The Answerman returns after a long, self-imposed exile to ponder the choices for the Canadian 2014 men’s Olympic hockey team, set to be unveiled Tuesday…
Q: It looks as if you couldn’t resist joining the army of armchair quarterbacks, helpfully offering their assistance to executive director Steve Yzerman and his management team in choosing the men’s team for the Sochi Winter Games. They’ve endlessly scouted, dissected, analyzed and otherwise pondered all their options, but presumably, they’re always ready to accept additional input.
A: By now, the roster, minus a few final tweaks around the edges, is pretty much set, which is one of the great ironies of the selection process. Ultimately, how Canada will fare will largely depend upon Sidney Crosby, Jonathan Toews, Duncan Keith, Drew Doughty, Carey Price and the performance of its core players. It’s the oldest hockey cliché in the book – you win because your best players are your best players, right? But it doesn’t change the fact the Olympic dreams of many deserving players will either be realized or crushed in the next day or so, and everybody’s got an idea of how to fill out the bottom one-third of the roster.
Q: There are two ways of going about this exercise: Do you either select your own Olympic team or do you try to nose your way into the war room and anticipate the direction Yzerman and his team are going in?
A: Let’s make it the latter, because ultimately that’s what really matters – who they pick, not what anyone else thinks. There’ll be all kinds of time after the fact to debate and discuss all the worthy candidates that came up short. Remember, with a talent pool as deep as Canada’s, there are really no bad choices, only too many good ones.
Q: Start with goaltender, the position everyone always frets about. How will that play out?
A: Price’s play this year with the Montreal Canadiens has solidified his place as the tentative starter, and Roberto Luongo (Vancouver Canucks) is going to make it, too, because he was the goaltender of record when Canada won Olympic gold in 2010 and has had a decent season. The third spot could go to any number of qualified candidates, but they will ultimately settle on Mike Smith of the Phoenix Coyotes. Every four years, you hear people say the same thing: Why not add a young goaltender to give him the Olympic experience? (This time, in case the NHL actually goes to South Korea in 2018.) The answer is the same: If you’re down to your third goaltender and you’re still alive in the competition, something has gone horribly wrong with your top two guys – and you’ll need someone prepared to go in cold and win one or perhaps two games, likely with medals on the line. Smith, an exceptionally competitive goalie with superior puck-handling skills, gets the nod for that reason alone.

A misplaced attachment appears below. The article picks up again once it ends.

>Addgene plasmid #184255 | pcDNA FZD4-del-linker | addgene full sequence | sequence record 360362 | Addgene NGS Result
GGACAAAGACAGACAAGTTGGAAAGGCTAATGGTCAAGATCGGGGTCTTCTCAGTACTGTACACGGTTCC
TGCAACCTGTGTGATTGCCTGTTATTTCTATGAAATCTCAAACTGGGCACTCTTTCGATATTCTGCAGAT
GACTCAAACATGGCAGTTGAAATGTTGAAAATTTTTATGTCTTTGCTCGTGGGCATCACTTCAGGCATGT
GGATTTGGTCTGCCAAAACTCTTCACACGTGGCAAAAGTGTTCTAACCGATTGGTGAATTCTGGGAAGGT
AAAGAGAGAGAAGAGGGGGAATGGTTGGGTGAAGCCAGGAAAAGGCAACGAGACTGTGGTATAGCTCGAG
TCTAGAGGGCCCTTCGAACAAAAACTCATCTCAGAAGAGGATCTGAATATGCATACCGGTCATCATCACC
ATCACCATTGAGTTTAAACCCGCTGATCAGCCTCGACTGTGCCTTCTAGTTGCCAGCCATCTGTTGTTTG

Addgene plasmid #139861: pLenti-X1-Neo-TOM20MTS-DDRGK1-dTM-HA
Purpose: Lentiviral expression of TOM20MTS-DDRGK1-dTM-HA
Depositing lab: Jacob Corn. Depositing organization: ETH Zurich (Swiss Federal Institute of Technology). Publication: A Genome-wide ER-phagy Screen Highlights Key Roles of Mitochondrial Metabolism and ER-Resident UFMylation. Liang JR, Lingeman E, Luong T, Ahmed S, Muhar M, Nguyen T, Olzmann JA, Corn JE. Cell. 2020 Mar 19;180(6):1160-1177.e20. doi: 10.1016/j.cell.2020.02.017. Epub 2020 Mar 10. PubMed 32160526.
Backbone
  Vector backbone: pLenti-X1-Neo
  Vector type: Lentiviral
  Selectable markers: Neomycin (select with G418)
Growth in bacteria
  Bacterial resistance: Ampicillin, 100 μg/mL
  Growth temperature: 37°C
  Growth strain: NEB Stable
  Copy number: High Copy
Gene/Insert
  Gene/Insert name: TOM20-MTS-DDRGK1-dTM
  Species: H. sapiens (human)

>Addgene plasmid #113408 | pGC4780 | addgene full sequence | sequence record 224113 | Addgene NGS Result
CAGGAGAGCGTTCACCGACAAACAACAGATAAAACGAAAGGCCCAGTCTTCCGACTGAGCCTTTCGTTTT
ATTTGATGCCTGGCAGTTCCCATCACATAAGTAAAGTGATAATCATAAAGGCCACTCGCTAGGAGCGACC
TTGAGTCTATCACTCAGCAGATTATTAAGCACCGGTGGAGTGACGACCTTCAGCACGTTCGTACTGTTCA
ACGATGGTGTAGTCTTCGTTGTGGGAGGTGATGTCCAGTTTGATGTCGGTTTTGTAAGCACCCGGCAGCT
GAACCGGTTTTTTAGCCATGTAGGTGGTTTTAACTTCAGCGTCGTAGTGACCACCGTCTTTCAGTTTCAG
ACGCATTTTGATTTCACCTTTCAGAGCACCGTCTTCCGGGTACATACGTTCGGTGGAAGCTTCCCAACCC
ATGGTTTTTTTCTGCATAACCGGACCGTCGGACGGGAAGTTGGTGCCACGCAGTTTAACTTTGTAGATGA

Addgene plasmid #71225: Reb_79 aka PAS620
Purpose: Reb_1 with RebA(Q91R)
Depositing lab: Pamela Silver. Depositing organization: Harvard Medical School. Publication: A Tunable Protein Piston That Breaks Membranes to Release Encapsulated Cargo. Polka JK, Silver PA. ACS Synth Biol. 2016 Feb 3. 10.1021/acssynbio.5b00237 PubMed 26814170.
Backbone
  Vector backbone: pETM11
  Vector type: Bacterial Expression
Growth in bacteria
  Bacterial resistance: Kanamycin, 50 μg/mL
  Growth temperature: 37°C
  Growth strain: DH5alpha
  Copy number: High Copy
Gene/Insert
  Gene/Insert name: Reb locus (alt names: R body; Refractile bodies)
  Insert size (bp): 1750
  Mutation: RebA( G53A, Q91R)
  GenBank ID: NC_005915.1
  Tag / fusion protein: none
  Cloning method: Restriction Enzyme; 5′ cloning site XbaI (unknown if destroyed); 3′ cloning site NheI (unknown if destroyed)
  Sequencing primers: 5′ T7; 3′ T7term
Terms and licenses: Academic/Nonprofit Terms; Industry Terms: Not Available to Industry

Q: There’ll be a fair bit of turnover from 2010 on this squad, but arguably the two players they’ll miss the most are defencemen Chris Pronger (long-term injury) and Scott Niedermayer (retired) – reliable, experienced, steadying presences on the blueline.
A: Yes, you’d feel a lot better if you had healthy, in-their-prime versions of both Pronger and Niedermayer to draw on. Still, it’s not a bad mix on defence anyway. They’ll return the top pair from the Vancouver Games: Keith and Doughty. Shea Weber is also back and he’ll be paired with a left-shooting, stay-at-home defenceman – either Marc-Édouard Vlasic of the San Jose Sharks or Dan Hamhuis of the Canucks (likely Vlasic). The third pair will be the St. Louis Blues duo of Alex Pietrangelo and Jay Bouwmeester. Even though he’s a high-risk option, Habs star P.K. Subban’s undeniable offensive skills will likely get him the seventh spot. So that’s four right-handed shots and three lefties. The eighth choice will go to one of Dan Boyle (Sharks), Brent Seabrook or a long shot, Mark Giordano (Calgary Flames). Seabrook is having an exceptional season and plays regularly in Chicago with Keith. That was a deciding factor in 2010. It likely will be again this time around.